Maggie Mroczkowski introduces her work on understanding postgraduate training and support for the Scottish Funding Council.
This article is more than 1 year old

Maggie Mroczkowski is a Doctoral researcher University of Edinburgh and SFC Scottish Graduate School for Social Sciences intern.

To the wider world – and that can include policy makers and funding bodies – the experiences of postgraduate researchers are arguably significantly less understood than those of undergraduates.

In proposing a project to map how Scotland’s universities support the postgraduate research experience, it seemed a great idea for the Scottish Funding Council (SFC) to bring in a PhD intern to do the work.

So, enter me. As a PhD student at the University of Edinburgh, I thought the project sounded both relevant and interesting. Within what I consider my “bubble” (that is, my PhD community at Moray House School of Education and Sport), I have always felt relatively isolated from other PGRs.

I also felt I lacked awareness of the “big picture” – what PGR looks like across the country, and how I fitted into that landscape. I was excited to hear how other PGRs’ experiences differed from mine.

On trend(s)

The first portion of the project revealed some interesting trends. For example, while PhD and Master by research degrees seem to be the most common PGR degrees undertaken, we identified over 15 types of professional doctorates.

Additionally, smaller institutions tend to have a more even ratio of part time to full time students than larger institutions. This raises questions about who PGRs are, particularly those who study part time – they are working professionals, carers, and complicated individuals with busy lives.

One interesting finding from interviews was the concept of how PGRs are defined. In my own experience, I have felt that being a doctoral researcher is different than being a student, someone teetering somewhere on the edge between student and early career academic.

That said, I assumed postgraduate researchers to have certain benefits, such as access to office space and some level of guaranteed job security (i.e., tutoring opportunities). Based on some interview discussions, it seems I am not alone in my thinking.

Both PGR and staff participants made me aware of new terminology that can be used to frame PGRs in a way that demonstrates their value and career progress. For example, using “researcher” or “doctoral researcher” in place of “student” and “professional development” in place of “training”. Simple changes like these in the vocabulary we use around the PGR experience can be the starting force for changes needed to better support PGRs.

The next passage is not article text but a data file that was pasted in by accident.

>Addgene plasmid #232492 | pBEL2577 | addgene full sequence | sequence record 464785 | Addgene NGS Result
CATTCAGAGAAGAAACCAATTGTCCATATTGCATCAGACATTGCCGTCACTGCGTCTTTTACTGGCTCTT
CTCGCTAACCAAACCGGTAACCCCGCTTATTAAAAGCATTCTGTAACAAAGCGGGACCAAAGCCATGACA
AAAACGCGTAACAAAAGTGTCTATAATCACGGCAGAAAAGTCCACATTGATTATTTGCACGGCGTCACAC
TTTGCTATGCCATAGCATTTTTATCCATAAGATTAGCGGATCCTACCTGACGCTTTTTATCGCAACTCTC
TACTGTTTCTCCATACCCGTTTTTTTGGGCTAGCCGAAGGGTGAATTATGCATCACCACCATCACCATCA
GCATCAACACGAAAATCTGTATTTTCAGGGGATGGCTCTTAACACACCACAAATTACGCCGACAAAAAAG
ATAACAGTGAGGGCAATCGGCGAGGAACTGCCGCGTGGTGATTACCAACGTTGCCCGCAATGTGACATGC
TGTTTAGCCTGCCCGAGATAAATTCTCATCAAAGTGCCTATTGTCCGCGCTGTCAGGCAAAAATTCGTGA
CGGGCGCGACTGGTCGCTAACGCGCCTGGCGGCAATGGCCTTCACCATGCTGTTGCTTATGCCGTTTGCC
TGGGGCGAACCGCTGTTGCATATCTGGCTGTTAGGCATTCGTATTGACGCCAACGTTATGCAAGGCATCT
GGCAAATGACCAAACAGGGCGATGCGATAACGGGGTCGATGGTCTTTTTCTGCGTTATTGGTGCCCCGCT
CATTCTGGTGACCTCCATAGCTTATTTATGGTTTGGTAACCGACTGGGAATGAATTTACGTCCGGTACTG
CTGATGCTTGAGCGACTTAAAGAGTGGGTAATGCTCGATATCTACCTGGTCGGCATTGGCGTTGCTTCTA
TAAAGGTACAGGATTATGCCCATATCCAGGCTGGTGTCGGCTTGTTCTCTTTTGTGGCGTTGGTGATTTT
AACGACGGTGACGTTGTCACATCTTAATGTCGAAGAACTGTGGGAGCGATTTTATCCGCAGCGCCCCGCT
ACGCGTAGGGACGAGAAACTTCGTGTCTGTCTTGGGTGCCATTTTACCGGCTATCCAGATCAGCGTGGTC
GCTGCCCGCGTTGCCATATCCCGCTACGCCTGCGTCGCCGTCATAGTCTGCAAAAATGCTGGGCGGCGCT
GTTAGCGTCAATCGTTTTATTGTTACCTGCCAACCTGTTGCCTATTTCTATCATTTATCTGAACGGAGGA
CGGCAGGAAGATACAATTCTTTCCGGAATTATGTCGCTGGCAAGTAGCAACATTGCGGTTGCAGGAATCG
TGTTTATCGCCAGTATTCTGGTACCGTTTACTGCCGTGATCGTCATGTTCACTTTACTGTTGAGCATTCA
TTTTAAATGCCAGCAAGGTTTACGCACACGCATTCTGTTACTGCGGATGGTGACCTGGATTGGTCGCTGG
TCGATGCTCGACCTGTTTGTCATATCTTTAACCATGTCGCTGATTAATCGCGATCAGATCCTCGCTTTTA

Support and skills development

Related to this were additional findings about how PGRs are supported in reflecting on their skills development needs and how this differs widely across, not only institutions, but schools and colleges within institutions. A doctoral candidate in a structured CDT (which tend to be heavily STEM driven) will likely be expected to follow a more rigorous process for progress monitoring than a PGR like myself, who has, since the first-year review, dictated my own journey.

All Scottish universities are associated with at least one of the pan-Scotland SFC/UKRI national graduate schools. What became clear during my research was the role these play in offering a platform for sharing training opportunities across different institutions.

Scottish Research Pools also make an important contribution towards graduate training and support, and some have their own graduate schools based across multiple Scottish institutions. Despite the impact of these arrangements, I believe there is further potential for a collaborative approach to training within and across institutions.

Before undertaking this internship, I had little awareness of where I fit into the big picture of postgraduate research across Scotland. Now I see how the work I started at SFC is spreading in various forms and places and improving the Scottish PGR experience.

Staff who work with PGRs are pushing to make information more accessible for PGRs and are thinking of ways we can “stop reinventing the wheel”, including through increased collaboration between Scottish institutions. The UKRI New Deal for postgraduates is also working to better PGR research culture, professional development, and career support. There are exciting opportunities that SFC will be exploring as part of a new Advisory Group on Supporting Scotland’s Postgraduate Researchers.

Now I know what is out there, I am eager to see where this work goes and to spread consciousness among my fellow PGR to add their voices in.